Volunteer Dive Team Success: Leadership, Supervision & Evaluation

By: Thomas Powell

I began my Emergency Responder career in 2001 when I joined a dive team to learn more about diving. I had been training for about a year and was thirsty for as much knowledge as I could absorb into my mind. I flew through everything, from Open Water to Technical Diving, and even Cave Diving. The speed at which I moved through training raised questions from some at the agency level, as to whether I could be ready to move up the levels at this pace. The instructors who believed in my abilities and knowledge stood up for me and helped me continue my dive education and transition to the Public Safety Diving (PSD) side of diving. Moving to PSD opened the door to a vast education in emergency response, including Fire Fighting, Emergency Medical Technician and Technical Rescue. This education taught me that leadership, supervision and evaluation are three important points that help volunteer dive teams succeed.


Leadership is a subject that has been written about repeatedly and the definitions are as numerous as the books on the subject. When asked to define leadership, it’s sometimes said, “I can’t define it, but I know it when I see it”. I feel leadership in the volunteer team world is inspiring others to selflessly give their time to the service of the community. An effective leader should also inspire his or her team to accomplish their missions. The big question is, how?” How does one provide leadership that is inspirational and not dictatorial?

In many cases, the inspirational leader seems more like a friend than the person in charge. A common misconception is that if you are the leader, you are the person in the position of authority. This is sometimes the case, but not necessarily. Leaders can be at all levels of the organization and may not possess the title. The person who has the title may be more of a boss who does not effectively lead or is seen as unworthy of the position or the respect of the team.

What are the qualities and skills of an effective leader? Effective leaders possess similar characteristics, such as the ability to communicate effectively. Communications in the Emergency Response world is crucial. A good leader will develop, demonstrate and teach this skill. Compassion is another quality; a true leader will genuinely care about his team. This doesn’t mean you have to be with your team every minute. It means that you take an interest in their lives and their development both with the team, as well as with other aspects of their lives. Technical Competence as a leader is also extremely important and demonstrates that you can be the leader in the field and have the ability to assist in technical areas.

These are just a few of the qualities and skills of a good leader. An effective leader will continually work to develop themselves and their team. Leaders develop by continually educating themselves and expanding their knowledge. General Jim Mattis, in his book Call Sign Chaos, said that if you are not reading you are functionally illiterate. Considering this, the leader should continue reading and staying up to date on changes in the field. A good leader will also push the team to learn and develop by promoting education and training, as well as leading classes.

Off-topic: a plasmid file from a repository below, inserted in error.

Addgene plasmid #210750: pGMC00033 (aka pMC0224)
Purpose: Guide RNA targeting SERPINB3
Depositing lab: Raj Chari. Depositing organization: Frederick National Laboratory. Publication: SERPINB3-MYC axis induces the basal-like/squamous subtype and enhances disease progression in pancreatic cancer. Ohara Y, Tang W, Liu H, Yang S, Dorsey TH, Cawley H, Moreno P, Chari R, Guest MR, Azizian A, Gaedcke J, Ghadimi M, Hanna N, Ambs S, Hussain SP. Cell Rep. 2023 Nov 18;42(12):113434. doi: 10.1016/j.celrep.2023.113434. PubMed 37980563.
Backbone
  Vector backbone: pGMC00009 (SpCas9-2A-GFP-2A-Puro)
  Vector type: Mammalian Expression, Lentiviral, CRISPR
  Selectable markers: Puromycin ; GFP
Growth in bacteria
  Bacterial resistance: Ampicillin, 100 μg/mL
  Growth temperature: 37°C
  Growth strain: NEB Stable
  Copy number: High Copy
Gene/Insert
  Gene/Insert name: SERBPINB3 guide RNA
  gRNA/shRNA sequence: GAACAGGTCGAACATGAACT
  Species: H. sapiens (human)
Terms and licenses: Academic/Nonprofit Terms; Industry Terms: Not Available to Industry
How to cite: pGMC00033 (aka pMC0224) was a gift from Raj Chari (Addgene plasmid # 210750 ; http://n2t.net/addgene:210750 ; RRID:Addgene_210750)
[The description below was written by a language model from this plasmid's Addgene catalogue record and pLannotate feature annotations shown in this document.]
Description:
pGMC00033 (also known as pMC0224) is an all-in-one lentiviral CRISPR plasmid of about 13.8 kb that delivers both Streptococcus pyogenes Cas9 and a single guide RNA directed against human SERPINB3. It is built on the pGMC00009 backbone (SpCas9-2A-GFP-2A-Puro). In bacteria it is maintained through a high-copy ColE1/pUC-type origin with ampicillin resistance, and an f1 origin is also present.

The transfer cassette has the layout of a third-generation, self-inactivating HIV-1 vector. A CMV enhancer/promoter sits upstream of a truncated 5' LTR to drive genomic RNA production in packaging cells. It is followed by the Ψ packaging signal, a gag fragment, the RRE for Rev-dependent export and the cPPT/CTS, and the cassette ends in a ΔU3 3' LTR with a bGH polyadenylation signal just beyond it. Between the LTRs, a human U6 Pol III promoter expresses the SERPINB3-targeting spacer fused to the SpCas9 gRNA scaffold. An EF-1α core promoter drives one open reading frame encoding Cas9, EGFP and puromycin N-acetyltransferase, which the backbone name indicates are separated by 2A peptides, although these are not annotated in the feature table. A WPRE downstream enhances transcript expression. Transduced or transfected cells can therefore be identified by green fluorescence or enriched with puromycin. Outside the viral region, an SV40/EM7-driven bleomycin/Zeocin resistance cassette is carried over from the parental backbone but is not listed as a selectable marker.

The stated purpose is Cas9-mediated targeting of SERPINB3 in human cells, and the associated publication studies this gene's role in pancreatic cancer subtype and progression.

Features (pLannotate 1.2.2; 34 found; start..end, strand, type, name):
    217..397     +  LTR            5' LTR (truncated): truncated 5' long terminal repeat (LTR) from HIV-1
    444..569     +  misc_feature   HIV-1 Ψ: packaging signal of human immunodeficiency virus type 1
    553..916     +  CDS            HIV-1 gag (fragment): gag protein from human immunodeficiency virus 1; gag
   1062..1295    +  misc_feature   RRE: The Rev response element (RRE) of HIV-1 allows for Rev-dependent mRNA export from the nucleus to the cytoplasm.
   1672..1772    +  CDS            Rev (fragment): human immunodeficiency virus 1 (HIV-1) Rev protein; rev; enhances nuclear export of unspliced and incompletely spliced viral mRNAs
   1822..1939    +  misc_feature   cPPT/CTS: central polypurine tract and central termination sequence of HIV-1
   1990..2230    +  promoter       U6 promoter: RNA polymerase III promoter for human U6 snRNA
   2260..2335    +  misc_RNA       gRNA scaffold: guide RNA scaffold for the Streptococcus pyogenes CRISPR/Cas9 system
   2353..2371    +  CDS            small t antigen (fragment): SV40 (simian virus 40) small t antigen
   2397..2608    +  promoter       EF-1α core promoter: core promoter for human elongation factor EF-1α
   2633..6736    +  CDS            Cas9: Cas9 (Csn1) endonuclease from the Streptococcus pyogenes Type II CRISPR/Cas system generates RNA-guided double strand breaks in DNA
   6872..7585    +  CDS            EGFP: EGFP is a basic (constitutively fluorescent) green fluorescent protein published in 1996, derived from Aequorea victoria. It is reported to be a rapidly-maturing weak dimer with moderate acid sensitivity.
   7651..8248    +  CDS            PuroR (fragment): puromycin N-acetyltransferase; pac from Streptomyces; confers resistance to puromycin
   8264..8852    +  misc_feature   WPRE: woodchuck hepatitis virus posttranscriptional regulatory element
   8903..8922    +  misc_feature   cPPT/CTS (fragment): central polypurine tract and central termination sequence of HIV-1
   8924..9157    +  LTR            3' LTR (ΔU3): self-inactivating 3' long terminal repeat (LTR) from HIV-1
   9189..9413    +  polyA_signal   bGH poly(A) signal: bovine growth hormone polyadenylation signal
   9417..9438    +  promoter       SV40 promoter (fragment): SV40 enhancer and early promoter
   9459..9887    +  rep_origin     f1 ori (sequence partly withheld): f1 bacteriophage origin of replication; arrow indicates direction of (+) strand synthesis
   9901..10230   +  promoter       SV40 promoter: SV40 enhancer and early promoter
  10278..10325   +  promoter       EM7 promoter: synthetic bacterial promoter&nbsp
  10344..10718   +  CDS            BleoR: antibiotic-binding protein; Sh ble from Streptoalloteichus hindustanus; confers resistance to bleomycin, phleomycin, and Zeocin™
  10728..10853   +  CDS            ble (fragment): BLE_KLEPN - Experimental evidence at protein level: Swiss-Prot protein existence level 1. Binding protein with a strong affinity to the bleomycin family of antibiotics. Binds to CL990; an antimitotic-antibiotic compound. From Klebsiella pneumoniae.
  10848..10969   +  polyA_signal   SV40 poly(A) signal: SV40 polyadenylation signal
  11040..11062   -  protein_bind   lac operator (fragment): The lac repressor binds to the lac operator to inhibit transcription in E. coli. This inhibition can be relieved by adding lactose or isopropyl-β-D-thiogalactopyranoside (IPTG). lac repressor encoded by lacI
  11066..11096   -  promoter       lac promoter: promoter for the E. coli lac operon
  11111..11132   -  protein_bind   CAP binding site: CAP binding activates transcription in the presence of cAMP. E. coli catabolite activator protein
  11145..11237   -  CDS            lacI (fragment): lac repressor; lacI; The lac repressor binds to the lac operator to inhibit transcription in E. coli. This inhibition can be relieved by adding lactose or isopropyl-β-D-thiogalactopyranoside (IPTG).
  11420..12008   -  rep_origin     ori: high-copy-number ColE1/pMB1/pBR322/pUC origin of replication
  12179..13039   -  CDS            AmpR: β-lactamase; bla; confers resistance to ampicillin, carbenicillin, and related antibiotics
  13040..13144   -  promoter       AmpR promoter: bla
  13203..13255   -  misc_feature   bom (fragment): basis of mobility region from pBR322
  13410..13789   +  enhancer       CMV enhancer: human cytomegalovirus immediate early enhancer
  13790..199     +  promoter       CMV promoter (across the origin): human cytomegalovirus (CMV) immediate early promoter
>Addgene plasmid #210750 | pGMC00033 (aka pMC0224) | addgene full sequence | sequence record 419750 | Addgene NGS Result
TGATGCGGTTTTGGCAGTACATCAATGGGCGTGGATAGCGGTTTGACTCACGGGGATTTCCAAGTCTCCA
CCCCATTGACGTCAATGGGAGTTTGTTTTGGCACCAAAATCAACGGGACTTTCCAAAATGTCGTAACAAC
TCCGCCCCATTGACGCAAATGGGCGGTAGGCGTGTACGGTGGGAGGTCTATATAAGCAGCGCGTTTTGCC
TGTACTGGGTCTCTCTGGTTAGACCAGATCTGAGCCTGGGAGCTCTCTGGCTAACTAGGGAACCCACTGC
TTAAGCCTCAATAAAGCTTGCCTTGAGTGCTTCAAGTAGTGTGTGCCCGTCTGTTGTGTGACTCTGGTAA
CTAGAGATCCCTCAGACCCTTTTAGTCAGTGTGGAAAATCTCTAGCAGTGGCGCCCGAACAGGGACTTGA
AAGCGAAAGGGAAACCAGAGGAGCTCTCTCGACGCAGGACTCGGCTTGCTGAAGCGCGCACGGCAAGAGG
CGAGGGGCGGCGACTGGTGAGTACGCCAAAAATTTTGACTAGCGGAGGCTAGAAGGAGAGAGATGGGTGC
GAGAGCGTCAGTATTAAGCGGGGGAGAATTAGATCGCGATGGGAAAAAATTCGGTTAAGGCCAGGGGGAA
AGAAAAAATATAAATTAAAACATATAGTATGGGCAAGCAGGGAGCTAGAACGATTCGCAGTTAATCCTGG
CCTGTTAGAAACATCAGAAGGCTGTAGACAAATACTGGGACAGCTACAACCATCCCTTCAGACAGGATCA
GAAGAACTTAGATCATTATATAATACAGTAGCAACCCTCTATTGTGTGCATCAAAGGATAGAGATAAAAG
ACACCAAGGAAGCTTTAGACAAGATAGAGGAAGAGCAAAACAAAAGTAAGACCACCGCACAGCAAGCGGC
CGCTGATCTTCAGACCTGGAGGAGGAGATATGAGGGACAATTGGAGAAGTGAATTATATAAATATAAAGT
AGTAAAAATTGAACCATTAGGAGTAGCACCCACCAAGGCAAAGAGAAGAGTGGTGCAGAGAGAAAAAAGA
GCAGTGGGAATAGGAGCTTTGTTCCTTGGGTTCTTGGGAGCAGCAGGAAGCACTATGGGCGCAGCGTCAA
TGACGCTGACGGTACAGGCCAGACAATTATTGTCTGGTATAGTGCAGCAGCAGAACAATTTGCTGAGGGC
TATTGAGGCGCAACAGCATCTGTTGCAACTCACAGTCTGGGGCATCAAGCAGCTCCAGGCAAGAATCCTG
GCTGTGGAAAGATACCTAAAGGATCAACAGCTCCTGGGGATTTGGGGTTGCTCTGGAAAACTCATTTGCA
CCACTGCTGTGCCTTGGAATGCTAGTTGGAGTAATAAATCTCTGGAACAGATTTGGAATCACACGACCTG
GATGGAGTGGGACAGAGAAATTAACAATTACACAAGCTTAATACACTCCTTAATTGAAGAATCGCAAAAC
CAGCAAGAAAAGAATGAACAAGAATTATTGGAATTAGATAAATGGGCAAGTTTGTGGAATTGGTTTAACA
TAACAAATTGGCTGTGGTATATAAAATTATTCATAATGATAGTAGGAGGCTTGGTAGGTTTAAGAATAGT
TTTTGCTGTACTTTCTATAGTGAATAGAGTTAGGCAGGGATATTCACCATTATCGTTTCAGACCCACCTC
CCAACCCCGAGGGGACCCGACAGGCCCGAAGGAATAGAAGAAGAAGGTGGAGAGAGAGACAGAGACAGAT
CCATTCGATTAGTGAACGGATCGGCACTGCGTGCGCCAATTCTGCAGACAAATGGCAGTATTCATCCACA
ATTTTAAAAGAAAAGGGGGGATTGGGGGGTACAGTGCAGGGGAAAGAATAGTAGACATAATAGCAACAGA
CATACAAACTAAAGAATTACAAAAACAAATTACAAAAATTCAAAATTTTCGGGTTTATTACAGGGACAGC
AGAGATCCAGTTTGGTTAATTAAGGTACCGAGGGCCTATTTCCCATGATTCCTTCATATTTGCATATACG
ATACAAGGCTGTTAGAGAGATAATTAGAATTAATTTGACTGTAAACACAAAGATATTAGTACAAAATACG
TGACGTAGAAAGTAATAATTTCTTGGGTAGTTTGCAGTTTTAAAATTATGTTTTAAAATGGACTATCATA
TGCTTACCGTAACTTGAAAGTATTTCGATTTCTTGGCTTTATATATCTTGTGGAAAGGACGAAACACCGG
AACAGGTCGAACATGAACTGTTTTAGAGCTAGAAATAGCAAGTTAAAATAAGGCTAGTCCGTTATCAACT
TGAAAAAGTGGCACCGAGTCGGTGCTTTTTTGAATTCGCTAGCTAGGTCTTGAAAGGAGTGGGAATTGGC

Leadership and supervision are often used interchangeably. But they are different, and at the same time equally important to an effective team.


Unlike leadership, supervision is very much attached to a title that might be held by a person who is also a leader. Supervision involves directing, overseeing and controlling the team members. This is an important aspect of the team and needs to be accomplished to ensure the mission’s success.

The effective supervisor will work to ensure the mission is accomplished and the members are complying with policies and guidelines. Supervisors are also responsible for motivating the team, as well as effectively communicating with them. The team supervisor can seem cold at times, but if this position is filled by an effective leader, it could be the perfect marriage of the two. Although many of the supervisory tasks seem administrative, the position holder can be, or become, an effective leader.

All teams need an effective supervisor to ensure administrative functions are accomplished and to keep the team out of trouble. Additionally, a supervisor may be responsible for evaluating the team’s performance.


Evaluation is important for the team. They will only know how they will perform in a real incident if their performance is evaluated in a training scenario. This is a continual process and doesn’t just apply to the team’s overall performance, but also the individual performances. All-encompassing exercises test the team and the evaluation will show team strengths and weaknesses. Individual skill evaluation provides feedback on areas the team member needs to improve, along with identifying individuals who could serve as leaders in specific areas.

The evaluation process should be ongoing, as it provides the organization with a gauge of its abilities and weaknesses. Good evaluation can help the team better spend its training dollars by correcting problems early, thereby reducing risk.


Although many aspects can make a team great, Leadership, Supervision and Evaluation have stuck out in my mind as being the key points. The development of these areas can put a team on the road to great success. Today’s PSD team should strive for excellence in these three areas by continuing to learn and explore all opportunities available to them.